When the Los Angeles Dodgers traded Matt Kemp to the San Diego Padres, the trade violated one of baseball’s unofficial rules. Just like “if you hit my guy I’ll hit your guy” and “no stealing or tagging up with a 10-run lead,” trading within the division just doesn’t happen all that often, especially when it includes a former All-Star like Kemp.
Clearly the Dodgers had to move somebody in the outfield. In 2014, four guys played at least 90 games in the green grass of Chavez Ravine — Kemp, needs-to-play-every-day Yasiel Puig, Carl Crawford and Andre Ethier. The emerging Scott Van Slyke also played 60 of his 98 games somewhere in the outfield, and in early December the Dodgers even got a sixth outfielder in former Cincinnati Red Chris Heisey.
To move an All-Star like Kemp within the division means the Dodgers think that this recent injury history will cause career problems very quickly. The discovery of arthritis in both of his hips during the pre-trade physical threatened to nix the whole thing.
In addition to Kemp’s three ankle and two shoulder surgeries in the past two years, that discovery probably made Dodgers brass very glad that Kemp was the one they chose to get rid of. That L.A. will still pay $18 million of his $21 million 2015 salary seems to indicate as much.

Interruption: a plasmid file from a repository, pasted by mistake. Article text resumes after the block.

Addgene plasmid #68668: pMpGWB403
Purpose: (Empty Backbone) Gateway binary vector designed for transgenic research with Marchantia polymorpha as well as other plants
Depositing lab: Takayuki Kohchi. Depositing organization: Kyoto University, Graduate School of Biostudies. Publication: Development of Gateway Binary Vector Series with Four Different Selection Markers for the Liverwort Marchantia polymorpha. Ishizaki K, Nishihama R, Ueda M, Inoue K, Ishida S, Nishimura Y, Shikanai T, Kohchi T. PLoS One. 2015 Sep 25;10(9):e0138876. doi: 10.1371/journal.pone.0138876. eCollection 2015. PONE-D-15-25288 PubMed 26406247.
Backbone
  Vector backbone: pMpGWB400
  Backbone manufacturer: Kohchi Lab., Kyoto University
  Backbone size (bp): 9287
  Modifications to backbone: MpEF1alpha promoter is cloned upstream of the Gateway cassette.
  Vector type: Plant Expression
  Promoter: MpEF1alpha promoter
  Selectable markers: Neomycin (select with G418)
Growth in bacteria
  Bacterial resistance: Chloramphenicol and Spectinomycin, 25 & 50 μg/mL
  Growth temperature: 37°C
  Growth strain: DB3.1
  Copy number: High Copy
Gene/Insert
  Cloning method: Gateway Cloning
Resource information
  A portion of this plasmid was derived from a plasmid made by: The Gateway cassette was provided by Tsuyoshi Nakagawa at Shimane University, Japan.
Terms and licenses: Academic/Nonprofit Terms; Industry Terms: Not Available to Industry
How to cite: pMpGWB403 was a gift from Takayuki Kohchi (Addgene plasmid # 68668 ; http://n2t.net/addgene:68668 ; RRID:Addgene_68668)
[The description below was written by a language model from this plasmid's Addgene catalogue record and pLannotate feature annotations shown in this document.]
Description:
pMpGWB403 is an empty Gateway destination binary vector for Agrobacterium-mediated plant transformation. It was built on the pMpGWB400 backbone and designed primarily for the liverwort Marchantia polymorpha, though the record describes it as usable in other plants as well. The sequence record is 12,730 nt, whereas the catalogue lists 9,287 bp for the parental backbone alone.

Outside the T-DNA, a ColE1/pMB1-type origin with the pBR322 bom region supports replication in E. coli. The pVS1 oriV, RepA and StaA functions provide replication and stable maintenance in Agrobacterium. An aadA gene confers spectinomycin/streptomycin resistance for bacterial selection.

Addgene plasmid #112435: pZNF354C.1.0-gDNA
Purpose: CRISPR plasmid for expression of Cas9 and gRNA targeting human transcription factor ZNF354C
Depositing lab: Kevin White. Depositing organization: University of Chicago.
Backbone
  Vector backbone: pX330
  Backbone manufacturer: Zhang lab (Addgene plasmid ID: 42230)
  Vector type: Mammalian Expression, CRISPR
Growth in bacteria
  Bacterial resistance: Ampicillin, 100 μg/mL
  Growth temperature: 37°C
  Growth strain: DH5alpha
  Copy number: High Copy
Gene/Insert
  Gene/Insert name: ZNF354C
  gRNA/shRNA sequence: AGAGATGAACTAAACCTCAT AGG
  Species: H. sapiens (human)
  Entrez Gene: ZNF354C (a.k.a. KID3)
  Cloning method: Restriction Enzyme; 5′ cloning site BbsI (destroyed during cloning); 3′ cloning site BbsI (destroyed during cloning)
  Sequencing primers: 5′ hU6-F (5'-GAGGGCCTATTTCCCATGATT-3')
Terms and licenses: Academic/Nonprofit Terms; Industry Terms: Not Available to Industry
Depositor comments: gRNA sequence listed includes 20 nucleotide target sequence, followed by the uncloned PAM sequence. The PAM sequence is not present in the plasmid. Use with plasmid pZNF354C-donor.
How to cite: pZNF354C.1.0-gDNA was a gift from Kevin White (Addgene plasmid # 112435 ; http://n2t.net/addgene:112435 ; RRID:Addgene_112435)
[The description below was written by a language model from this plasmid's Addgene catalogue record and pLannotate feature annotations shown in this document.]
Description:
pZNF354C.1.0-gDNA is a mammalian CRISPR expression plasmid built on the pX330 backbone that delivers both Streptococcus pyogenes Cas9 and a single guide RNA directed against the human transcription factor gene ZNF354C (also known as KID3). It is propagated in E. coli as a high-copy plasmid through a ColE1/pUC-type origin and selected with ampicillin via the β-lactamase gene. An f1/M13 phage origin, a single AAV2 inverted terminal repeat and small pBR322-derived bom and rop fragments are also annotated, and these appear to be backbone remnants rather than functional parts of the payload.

However, in the second half of 2014 — after recovering from those surgeries — Kemp looked good. As somebody who seems to wind up with Kemp on his fantasy baseball team, I noticed this with relish.
After the All-Star break, in 20 fewer games and about 80 fewer plate appearances, Kemp’s batting average was 40 points higher and his on-base percentage was 35 points higher. He more than doubled his home runs from eight to 17, his slugging percentage went up 176 points and his OPS was .971 as opposed to a pre-All-Star-Break .760. (My fantasy season as a whole was still terrible.)
The Dodgers obviously think that the second half was a fluke and not an indicator of future performance (to use every stock trader’s favorite phrase), while the Padres are hoping otherwise.
Big intra-division trades mean that the team doing the trading really believes the player won’t amount to much anymore, especially not in the nearly two-dozen times the clubs face each other every year. The receiving team believes that the involved player will be more motivated to succeed precisely because of that.
Kemp certainly has the motivation, but the question is whether he can hold up long enough to make a significant impact. The Dodgers clearly don’t think that’s an issue, and that’s why they made the trade within the division.
Because sometimes guys do steal when up 10 runs.